Lewd, crude Book of Mormon slaughters sacred cows with panache

There are so many sacred cows slaughtered in The Book of Mormon: The Musical that it’s a wonder the Queen Elizabeth Theatre isn’t knee-deep in (metaphorical) blood.

Mormonism is made to look completely ridiculous with founder Joseph Smith receiving a message from an angel in 1827 that God had buried, in Rochester, NY, golden plates on which he had inscribed a sort of addendum to the Old and New Testaments. It spoofs an almost glow-in-the-dark Jesus who says, condescendingly, to one of his Mormon missionaries, “You’re a dick.” It sends up ragtag Ugandan villagers who appear to be making a joyful noise when they dance and sing “Hasa Diga Eebowai” but which, it turns out, means “F*** you, God.” It lampoons gays and those who think homosexuals can be “cured” by simply, like a light switch, turning it off (“Turn it Off”). It even gets a laugh out of a great hulking black man who, believing he will be cured of AIDS, goes off to “f*** a baby.”


But eventually it makes a good point: all religions are “made up” so what’s the harm in doing some tweaking to make, say Mormonism, fit the circumstances? In the case of The Book of Mormon, the Ugandan circumstances include poverty, AIDS, female circumcision, violent warlords, bugs and vipers of all sorts.  

And the production values are through the roof. A fabulous art nouveau frame around the set depicts the Salt Lake Temple with the angel Moroni standing aloft. The choreography is witty, the singing is excellent, the music is huge and the lyrics are clever. It’s an event bountifully punctuated with the f-word.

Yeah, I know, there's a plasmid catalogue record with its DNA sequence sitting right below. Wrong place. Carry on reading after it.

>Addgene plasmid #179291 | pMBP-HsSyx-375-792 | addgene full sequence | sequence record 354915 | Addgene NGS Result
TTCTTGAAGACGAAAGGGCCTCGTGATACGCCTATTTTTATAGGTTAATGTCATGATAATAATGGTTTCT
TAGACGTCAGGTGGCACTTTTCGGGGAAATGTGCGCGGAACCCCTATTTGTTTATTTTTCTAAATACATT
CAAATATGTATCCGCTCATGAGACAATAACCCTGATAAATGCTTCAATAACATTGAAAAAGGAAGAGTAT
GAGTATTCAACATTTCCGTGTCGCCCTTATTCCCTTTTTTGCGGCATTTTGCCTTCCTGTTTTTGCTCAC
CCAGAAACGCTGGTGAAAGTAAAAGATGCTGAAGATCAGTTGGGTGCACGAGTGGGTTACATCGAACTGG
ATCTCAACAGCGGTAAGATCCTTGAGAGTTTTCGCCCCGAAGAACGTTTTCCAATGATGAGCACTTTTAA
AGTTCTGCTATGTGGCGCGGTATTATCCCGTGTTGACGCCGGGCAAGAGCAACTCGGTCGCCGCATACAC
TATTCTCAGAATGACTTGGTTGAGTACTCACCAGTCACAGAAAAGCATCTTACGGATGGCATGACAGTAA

The leads in this Broadway Across Canada touring production are tremendous. Ryan Bondy is Elder Price — a gung-ho, self-obsessed, would-be missionary who only wants to be stationed in Orlando, Fla. but instead ends up “companioned” in Uganda with Elder Cunningham (Cody Jamison Strand), an overweight, nerdy little guy who confesses to “making things up.” These are two very strong, very confident performers with Bondy knocking everyone dead with “You And Me (But Mostly Me)” and Strand belting out “Man Up.”

Arriving in Uganda, Price and Cunningham meet sweet Nabulungi (Candace Quarrels), the chief’s daughter, who recognizes that something has to change and is willing to take a chance with Mormonism. The baptism scene, performed behind a sheet, is obviously a stand-in for sex, with both parties — Elder Cunningham and Nabulungi — getting all hot and bothered.

The show is full of pop culture references so if you’re not up to date (and I’m not), you miss out on a lot of the fun.

I’m not sure what to make of The Book of Mormon. It’s a fabulous production of really strange material: religious satire that pokes fun at Mormonism, homosexuals, Ugandans, God, musicals and anything that gets in the way. And it gets away with it. And has audiences leaping to its feet with standing ovations.

Looked at in another light, in spoofing Mormonism it actually spoofs all organized religions, which are, after all, human constructs to make us behave ourselves.

I question, however, whether the point has to be made in a way that dips below sophomoric into crude/silly. A scene, for example, with a bunch of strap-on penises penetrating various orifices with great gusto, is only funny in a college skit sort of way.

The fact that the show is wowing audiences all over the place — well, the Brits are less impressed — and that it’s winning awards, says more about audiences than it does about Mormonism.

But then, really, The Book of Mormon: The Musical isn’t really about Mormonism.

For more reviews, go to joledingham.ca.

The Book of Mormon: The Musical is at the Queen Elizabeth Theatre until Sept. 4. For tickets, go to ticketmaster.ca or call 1-855-985-5000.